For many women in their 40s and 50s, midlife can be a lot like our teenage years. We’re wiser, and may not hang out late with friends, but we can experience the same restlessness and yearning for change.
We’re asking what we want from life and what’s next. Only now the questions are more profound. This time, we don’t want to settle for anything less than what truly brings us joy.
This is especially true in our work. We want to be able to pay our bills, support a family, save for retirement. But we want our work to be more fulfilling and to have a positive impact as well. We ask ourselves, “If not now, when?”
Often, we find ourselves at an inflection point in our careers. Either we are dissatisfied with what we are doing, or we realize we are in conflict with who we are at our core.
We may hang on to what’s comfortable and not know how to move forward. For some of us, it takes a company layoff or personal tragedy to nudge us toward a new goal that fires our soul.
These moments become pivot points in our careers and the perfect time to act on our unfulfilled dreams. Because our work is one of the most profound ways we can honor our true selves.
But there’s a difference between knowing and doing. We worry that pursuing our passions would be risky or even selfish, especially if it means loss of income or changed relationships with family and friends.
“We often hesitate to follow our hearts, to grow, because of perceived barriers,” writes Carole Kanchier in Dare to Change Your Job — and Your Life.
The two biggest barriers are fear and confusion.
We think: “I’m too old to change. If I switch jobs now, I’ll have to start over at the bottom. What if I fail, then what?” Fear is normal, and it’s important to acknowledge it. There are numerous tactics to help you through the fear. The most powerful may be looking to others who’ve gone through life/career changes.
When I left my former company, I knew leaving was an opportunity for me to pursue my dream of a career in higher education. For every moment that I was excited about the possibility of developing the next generation of leaders, there were moments of doubt.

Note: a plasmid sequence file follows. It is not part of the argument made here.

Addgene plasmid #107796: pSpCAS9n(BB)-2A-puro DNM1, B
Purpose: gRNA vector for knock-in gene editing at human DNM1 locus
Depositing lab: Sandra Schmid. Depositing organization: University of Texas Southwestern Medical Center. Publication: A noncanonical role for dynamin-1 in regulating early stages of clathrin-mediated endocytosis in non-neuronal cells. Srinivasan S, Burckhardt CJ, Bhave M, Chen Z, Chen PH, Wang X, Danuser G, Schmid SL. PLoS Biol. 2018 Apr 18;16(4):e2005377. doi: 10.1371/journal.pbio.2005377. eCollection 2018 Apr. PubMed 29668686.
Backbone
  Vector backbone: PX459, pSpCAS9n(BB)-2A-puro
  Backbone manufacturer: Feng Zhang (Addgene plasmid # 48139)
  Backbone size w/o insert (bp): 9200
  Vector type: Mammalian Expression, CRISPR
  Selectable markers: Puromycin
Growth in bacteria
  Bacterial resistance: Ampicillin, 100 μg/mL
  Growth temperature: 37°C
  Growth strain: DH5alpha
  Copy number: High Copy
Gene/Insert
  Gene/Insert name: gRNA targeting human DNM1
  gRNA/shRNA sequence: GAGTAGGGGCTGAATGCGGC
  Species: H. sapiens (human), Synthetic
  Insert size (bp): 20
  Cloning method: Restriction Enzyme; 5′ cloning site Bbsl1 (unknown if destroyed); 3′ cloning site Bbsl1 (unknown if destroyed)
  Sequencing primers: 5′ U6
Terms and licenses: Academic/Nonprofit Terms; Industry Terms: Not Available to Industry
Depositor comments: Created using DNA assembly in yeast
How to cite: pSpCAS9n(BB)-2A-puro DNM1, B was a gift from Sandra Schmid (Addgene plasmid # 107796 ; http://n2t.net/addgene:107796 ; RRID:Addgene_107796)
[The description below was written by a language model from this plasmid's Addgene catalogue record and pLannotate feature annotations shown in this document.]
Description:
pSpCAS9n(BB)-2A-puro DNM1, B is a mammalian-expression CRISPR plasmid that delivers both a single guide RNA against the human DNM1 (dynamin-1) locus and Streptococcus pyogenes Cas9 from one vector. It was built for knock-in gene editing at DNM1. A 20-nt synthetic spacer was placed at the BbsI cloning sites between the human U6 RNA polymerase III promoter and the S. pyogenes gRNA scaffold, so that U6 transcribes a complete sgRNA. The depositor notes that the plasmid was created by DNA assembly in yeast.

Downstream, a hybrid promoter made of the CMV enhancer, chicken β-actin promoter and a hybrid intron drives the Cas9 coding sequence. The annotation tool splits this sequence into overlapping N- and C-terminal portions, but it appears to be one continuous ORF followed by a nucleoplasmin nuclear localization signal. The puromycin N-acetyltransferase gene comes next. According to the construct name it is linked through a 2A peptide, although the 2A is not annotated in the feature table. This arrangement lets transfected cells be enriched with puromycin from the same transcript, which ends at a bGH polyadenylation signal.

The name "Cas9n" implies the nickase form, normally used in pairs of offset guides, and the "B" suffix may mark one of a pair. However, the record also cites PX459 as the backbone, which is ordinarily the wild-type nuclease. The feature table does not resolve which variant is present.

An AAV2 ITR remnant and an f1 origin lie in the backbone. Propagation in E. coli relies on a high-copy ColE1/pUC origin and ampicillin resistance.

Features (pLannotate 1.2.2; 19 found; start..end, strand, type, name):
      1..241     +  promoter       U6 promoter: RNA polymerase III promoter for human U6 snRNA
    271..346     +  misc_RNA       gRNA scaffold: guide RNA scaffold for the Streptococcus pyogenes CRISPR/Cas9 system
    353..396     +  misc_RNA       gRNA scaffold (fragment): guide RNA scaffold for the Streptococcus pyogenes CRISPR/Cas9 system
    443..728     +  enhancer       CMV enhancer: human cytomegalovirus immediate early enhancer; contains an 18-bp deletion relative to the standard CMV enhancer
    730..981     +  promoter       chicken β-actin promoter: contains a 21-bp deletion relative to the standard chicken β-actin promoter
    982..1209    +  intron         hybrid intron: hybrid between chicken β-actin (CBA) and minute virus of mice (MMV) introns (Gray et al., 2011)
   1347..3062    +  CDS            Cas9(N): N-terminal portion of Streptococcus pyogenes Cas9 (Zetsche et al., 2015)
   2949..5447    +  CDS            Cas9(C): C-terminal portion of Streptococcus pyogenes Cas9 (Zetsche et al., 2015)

I wondered if my corporate experience and coaching skills would be transferable to an academic role. Confronting my fear of being inadequate was critical to being relentless in my pursuit of my dream.
I reflected on other major transitions in my life and focused on taking little steps. Creating a plan for my transition also helped me to move beyond my fear and avoid inertia.
Many of us are clearer about what we don’t want than what we do want.
We may have lived out others’ expectations for so long we’re not even sure what actually makes us happy. Or we’re not certain how to turn our many talents and skills into meaningful work.
For some, the career possibilities can be confusing — and overwhelming. To overcome these feelings, it is important to clarify what you really want. Don’t worry if you don’t have every single detail figured out. Begin by outlining what’s possible in your next career move.
A career coach may help you sharpen your focus and goals, guide you to imagine and create a path to your next career, one that isn’t just a job, but a whole new life.
Surround yourself with people who share your same passion or enthusiasm for pursuing meaningful work. Identify people in your network with whom you can confide in and provide insight on your next move.
I received guidance from mentors, advocates and close friends. My circle of influence provided me with multiple perspectives, inspiration and a kick in the pants when needed it. Their support helped me embrace the uncertainty and ultimately realize my dream of doing meaningful work.
Whether you yearn for a new career or want to transform how you do your present job, making a change in midlife can bring new energy and joy for life. Like being a teenager again — only better.
Views expressed in blogs, posts and user comments are those of the authors and do not necessarily reflect the opinions of the Network of Executive Women or its Officers, Board members and corporate partners.